U.S. Presidents Trivia; Part 3: (1889-1953)
Nowadays, in the U.S.A., we tend to think of our elected leaders (and all politicians—local, state and federal) in a very stereotypical way: thousand dollar haircut, same boring “thumbs up” for after every speech, and the same tired campaign promises. They appear as a carbon-copy that is a dime a dozen.
However, that isn’t how it always has been. America has had many interesting and colorful characters for its president.
I thought it would be fun to share some facts about past presidents that, in today’s hypersensitive political climate and landscape, makes you wonder if they would have been able to handle the ridicule, criticism and scrutiny during their bids the presidency. Some things seem comparable to today while others are seemingly reflections of only their respective eras.
Presidents of the U.S.A: (23-33)
The post-civil war to WWII years: 1889-1952
1. Benjamin Harrison (1889-1893) was the first president to have his voice recorded (on a wax cylinder). He had electric lighting installed in the White House, but was fearful of being electrocuted, so he never touched the light switches and sleep with the lights on. After his wife, Caroline, died he married her niece, Mary, who was 25 years his junior.
2. Grover Cleveland (1893-1897) was both the 22 and 24th presidents, having two non-consecutive terms; the only president to do so. In 1893 He had a cancerous growth removed from the roof of his mouth in secret. The operation was on the yacht, “Oneida” during a trip from Long Island to New York. The cover story was that he had two bad teeth removed. The cancerous growth is on display at Philadelphia’s Mutter Museum.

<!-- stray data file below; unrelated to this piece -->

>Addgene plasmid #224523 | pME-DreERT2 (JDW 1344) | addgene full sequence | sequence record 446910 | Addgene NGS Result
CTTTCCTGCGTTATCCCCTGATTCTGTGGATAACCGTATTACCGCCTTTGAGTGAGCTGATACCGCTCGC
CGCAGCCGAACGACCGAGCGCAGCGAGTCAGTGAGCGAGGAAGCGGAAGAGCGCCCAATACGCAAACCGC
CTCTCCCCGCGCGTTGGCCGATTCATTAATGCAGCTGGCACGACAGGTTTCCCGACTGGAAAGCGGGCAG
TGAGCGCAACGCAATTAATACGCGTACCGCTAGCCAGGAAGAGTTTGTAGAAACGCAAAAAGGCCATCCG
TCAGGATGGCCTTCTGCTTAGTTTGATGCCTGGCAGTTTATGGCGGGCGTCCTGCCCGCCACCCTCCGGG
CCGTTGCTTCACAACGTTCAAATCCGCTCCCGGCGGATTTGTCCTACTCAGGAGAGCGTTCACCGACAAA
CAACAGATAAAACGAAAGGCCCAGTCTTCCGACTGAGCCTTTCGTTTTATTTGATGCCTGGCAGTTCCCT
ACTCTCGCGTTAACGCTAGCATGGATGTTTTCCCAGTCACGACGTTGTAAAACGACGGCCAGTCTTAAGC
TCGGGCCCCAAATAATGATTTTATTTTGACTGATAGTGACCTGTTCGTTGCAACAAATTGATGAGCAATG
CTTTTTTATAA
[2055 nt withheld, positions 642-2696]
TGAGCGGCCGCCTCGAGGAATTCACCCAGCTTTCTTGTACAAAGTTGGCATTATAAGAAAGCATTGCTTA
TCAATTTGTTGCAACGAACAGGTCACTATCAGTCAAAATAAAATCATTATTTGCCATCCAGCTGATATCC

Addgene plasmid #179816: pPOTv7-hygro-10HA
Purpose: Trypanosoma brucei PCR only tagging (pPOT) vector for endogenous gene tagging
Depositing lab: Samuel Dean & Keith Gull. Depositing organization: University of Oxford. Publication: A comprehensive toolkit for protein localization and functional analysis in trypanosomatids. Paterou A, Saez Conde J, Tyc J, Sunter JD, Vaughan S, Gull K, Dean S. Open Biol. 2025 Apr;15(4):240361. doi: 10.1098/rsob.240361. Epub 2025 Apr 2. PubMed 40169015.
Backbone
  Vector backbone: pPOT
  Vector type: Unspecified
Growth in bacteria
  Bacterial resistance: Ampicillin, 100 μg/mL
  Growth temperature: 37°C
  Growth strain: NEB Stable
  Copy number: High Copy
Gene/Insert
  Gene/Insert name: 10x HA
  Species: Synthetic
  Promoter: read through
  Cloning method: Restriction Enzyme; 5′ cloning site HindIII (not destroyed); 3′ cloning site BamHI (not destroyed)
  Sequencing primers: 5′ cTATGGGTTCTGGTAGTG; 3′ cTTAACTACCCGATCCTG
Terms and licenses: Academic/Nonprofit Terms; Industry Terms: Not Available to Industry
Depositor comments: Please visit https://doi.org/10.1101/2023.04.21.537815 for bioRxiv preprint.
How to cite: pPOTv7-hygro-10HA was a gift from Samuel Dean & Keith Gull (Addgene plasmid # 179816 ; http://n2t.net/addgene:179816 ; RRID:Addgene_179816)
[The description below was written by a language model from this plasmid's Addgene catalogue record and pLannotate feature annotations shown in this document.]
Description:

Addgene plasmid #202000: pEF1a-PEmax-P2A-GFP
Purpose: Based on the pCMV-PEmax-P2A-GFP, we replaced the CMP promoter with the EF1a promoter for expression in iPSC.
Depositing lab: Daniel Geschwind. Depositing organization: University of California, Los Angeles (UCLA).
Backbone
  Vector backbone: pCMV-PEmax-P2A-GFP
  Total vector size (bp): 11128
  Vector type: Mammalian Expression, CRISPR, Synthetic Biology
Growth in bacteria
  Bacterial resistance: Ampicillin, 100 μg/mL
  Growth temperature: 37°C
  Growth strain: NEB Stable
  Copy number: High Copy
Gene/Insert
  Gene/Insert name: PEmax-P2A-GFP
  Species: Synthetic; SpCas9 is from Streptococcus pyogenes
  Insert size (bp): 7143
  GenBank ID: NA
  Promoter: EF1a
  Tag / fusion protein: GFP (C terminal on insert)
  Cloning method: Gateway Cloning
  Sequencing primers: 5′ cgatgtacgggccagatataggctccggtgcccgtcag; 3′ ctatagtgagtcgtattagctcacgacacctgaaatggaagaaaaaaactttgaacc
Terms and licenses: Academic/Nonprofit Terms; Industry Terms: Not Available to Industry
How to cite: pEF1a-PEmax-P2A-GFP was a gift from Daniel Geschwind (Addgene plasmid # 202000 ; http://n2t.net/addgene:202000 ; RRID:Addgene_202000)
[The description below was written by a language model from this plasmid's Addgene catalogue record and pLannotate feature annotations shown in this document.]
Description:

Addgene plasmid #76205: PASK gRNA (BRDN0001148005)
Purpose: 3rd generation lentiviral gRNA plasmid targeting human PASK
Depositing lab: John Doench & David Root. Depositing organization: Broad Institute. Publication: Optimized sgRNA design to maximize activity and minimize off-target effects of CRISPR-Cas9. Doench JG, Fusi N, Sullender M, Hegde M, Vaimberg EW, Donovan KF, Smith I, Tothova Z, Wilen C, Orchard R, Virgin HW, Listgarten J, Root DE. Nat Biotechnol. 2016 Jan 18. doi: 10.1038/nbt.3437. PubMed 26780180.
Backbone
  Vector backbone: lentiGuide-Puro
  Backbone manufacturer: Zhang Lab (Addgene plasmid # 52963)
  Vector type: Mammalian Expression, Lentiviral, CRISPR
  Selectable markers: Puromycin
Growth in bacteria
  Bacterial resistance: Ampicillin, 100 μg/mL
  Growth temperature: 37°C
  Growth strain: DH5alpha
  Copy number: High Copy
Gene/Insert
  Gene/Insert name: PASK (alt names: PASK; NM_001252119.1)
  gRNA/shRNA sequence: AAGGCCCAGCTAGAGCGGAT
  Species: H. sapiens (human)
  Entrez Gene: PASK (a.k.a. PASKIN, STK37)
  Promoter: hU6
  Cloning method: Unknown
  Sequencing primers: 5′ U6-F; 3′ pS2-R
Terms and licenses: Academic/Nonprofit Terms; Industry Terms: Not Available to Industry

3. William McKinley (1897-1901) was the third president to be assassinated (by Leon Czolgosz). He smoked so much that he was told to stop (in a time before it was considered all that unhealthy to be a smoker). “The children of America should not see their president smoke” he said once, as he hid his cigar as he had his picture taken.
4. Theodore Roosevelt (1901-1909) was the youngest president at the age of 42. Refused to shoot a captured bear during a 1902 hunting trip calling it unsportsmanlike, thus creating the “Teddy Bear”. His mother and wife both died on the same day. The entry in his diary on February 14, 1884 was “the light has gone out of my life”.
5. William Howard Taft (1909-1913) was the heaviest U.S. president, weighing in at 325 lbs. He had a special bathtub made for the White House; it was big enough to fit four grown men. He had two pet cows, Mooley Wooly and Pauline Wayne, which roamed the White House lawn.
6. Woodrow Wilson (1913-1921) had a stroke in October 1919, leaving him partially paralyzed and blind. His wife and doctor hid this information from everyone, and even worked with a reporter to give a fake interview with him. The First Lady basically ran the government for a few months while he was recovering.
7. Warren G. Harding (1921-1923) enjoyed visiting the Gayety Burlesque, sitting in a special box that hid his presence. Was accused of multiple (at least four) extramarital affairs. After he died suddenly on August 2, 1923, his wife, Florence, had many of his papers, official and private, destroyed.
8. Calvin Coolidge (1923-1929) had a pet Hippo named William Johnson Hippopotamus.
9. Herbert Hoover (1929-1933) was president during the Great Depression. His name was constantly used to describe things about the poor such as, “Hoover Ville” (shanty towns), “Hoover Flags” (outturned and empty pockets), and “Hoover Blankets” (newspapers used for warmth).
10. Franklin D Roosevelt (1933-1945) was elected president an unprecedented 4 times. Had polo since 1921, he used legs braces, canes and had his sons holding him up when he was in public. He founded the organization that would be later known as the March of Dimes. Signed Executive order 9066 on February 19, 1942 which interred first and second generations of Japanese Americans (because of national security fears after the attack on Pearl Harbor on December 7, 1941).
11. Harry Truman (1945-1953) had a sign on his desk that read, “The buck stops here”. At the time he left office in 1953, he only had his military pension of $112.56 a month. He had to take out a loan to get by and set the precedent of writing and publishing his presidential memoirs, which became a commercial success.